Cluster Is "One Of The Best" Says U.S. Science Magazine
9 November 2000It's official. ESA's Cluster mission represents one of the most significant advances in space science over the past 12 months.
Cluster was named as one of the top 100 newcomers the Best of Whats New - during yesterdays special awards luncheon at the Tavern on the Green restaurant in New York Citys Central Park. This major event in the science calendar was covered by leading U.S. media organisations and broadcast live to TV stations across the country.
Ian Pryke, head of ESAs Washington office, was present to receive a commemorative plaque on behalf of the Cluster project team. I am delighted to receive this award on behalf of all those at ESA who have worked so hard to revive the mission and bring it to fruition, he said.
Each year, the editors of the American magazine Popular Science sift through thousands of new products and developments in technology to select those that are the most innovative and / or advance scientific knowledge. Cluster was selected by the magazines executive editor, Mariette Di Christina, as one of a handful of space missions in the Aviation and Space category.
In its citation, the magazine recognised some of the unique characteristics of the Cluster mission.
Cluster . will study the complex interactions of Earth's magnetic field and solar wind - charged particles streaming from the sun in excess of 1 million miles per hour. But the way the science will be accomplished may be of even greater note. Cluster's four orbiting spacecraft, launched in pairs in July and August, fly in a tetrahedral formation. Such precision helps pave the way for future missions that, for example, require spacecraft to work collaboratively to image distant planets.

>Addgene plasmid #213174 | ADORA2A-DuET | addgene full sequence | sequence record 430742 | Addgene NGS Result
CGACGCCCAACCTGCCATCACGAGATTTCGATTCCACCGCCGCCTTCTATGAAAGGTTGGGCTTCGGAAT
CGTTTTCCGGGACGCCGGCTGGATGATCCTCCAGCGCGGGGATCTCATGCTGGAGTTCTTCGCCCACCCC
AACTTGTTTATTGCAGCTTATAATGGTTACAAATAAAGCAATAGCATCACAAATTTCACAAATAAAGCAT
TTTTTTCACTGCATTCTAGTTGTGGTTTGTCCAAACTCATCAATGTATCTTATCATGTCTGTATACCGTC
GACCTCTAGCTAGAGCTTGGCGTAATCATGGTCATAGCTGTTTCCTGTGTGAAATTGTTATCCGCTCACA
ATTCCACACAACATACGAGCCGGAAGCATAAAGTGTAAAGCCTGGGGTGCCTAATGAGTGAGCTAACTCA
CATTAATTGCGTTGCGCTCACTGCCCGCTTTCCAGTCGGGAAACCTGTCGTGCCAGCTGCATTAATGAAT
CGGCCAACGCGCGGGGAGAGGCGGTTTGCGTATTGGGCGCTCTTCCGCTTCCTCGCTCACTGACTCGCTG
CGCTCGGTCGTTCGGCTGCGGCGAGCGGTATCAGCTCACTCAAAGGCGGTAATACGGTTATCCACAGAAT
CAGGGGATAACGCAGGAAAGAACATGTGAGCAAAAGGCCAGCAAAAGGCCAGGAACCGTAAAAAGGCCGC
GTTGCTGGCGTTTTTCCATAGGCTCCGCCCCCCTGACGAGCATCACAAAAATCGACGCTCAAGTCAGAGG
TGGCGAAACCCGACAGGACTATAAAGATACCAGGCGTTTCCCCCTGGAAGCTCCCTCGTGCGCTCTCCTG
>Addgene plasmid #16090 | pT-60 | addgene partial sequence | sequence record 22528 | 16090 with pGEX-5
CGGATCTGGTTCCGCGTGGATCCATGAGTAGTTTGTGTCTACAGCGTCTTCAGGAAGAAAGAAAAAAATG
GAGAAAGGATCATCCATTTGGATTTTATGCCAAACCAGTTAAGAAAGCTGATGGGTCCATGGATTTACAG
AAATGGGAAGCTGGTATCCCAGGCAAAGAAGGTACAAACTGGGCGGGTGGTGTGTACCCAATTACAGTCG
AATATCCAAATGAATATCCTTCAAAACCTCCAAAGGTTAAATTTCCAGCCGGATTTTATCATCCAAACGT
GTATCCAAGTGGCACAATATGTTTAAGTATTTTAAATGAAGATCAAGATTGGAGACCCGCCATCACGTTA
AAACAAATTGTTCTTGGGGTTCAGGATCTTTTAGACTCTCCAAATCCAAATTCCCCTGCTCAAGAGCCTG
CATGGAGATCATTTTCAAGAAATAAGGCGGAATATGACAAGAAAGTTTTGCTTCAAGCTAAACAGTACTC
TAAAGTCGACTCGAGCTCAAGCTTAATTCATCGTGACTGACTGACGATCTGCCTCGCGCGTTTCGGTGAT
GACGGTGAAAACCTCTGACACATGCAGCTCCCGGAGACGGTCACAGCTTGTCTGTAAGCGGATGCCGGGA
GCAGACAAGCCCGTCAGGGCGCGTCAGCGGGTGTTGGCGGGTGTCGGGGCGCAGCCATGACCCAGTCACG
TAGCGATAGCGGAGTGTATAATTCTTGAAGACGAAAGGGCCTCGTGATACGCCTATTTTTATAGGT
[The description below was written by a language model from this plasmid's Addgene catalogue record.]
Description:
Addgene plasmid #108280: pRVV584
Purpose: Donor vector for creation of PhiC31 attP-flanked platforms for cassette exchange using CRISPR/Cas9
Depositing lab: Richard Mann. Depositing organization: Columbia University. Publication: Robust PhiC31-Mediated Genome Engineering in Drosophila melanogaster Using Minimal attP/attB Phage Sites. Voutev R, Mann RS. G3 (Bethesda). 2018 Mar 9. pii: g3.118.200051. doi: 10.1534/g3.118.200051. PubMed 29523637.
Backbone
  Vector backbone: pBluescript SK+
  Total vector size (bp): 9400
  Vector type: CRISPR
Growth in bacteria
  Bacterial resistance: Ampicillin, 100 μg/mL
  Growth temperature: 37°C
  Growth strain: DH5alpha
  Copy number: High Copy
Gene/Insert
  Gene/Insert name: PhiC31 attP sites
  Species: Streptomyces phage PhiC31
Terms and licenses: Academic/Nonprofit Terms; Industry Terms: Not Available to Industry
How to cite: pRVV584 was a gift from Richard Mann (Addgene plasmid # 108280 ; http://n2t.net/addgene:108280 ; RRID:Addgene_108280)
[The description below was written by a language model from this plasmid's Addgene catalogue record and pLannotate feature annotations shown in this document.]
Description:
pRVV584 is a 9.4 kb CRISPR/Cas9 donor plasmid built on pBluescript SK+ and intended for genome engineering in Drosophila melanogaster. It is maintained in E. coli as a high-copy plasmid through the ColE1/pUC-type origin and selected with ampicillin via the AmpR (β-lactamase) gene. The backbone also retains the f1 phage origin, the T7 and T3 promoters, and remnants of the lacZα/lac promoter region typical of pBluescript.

Visitors to the Popular Science Web site will now be asked to vote for the overall Readers Choice, which will be announced on 5 January 2001.
The four Cluster spacecraft are now in the second part of their complex commissioning phase, which involves starting and checking a total of 44 separate scientific instruments. This preliminary phase is expected to be completed by Christmas. Meanwhile, the 43-metre-long wire booms on three of the spacecraft are now fully deployed, with the extension of the final booms set for next week.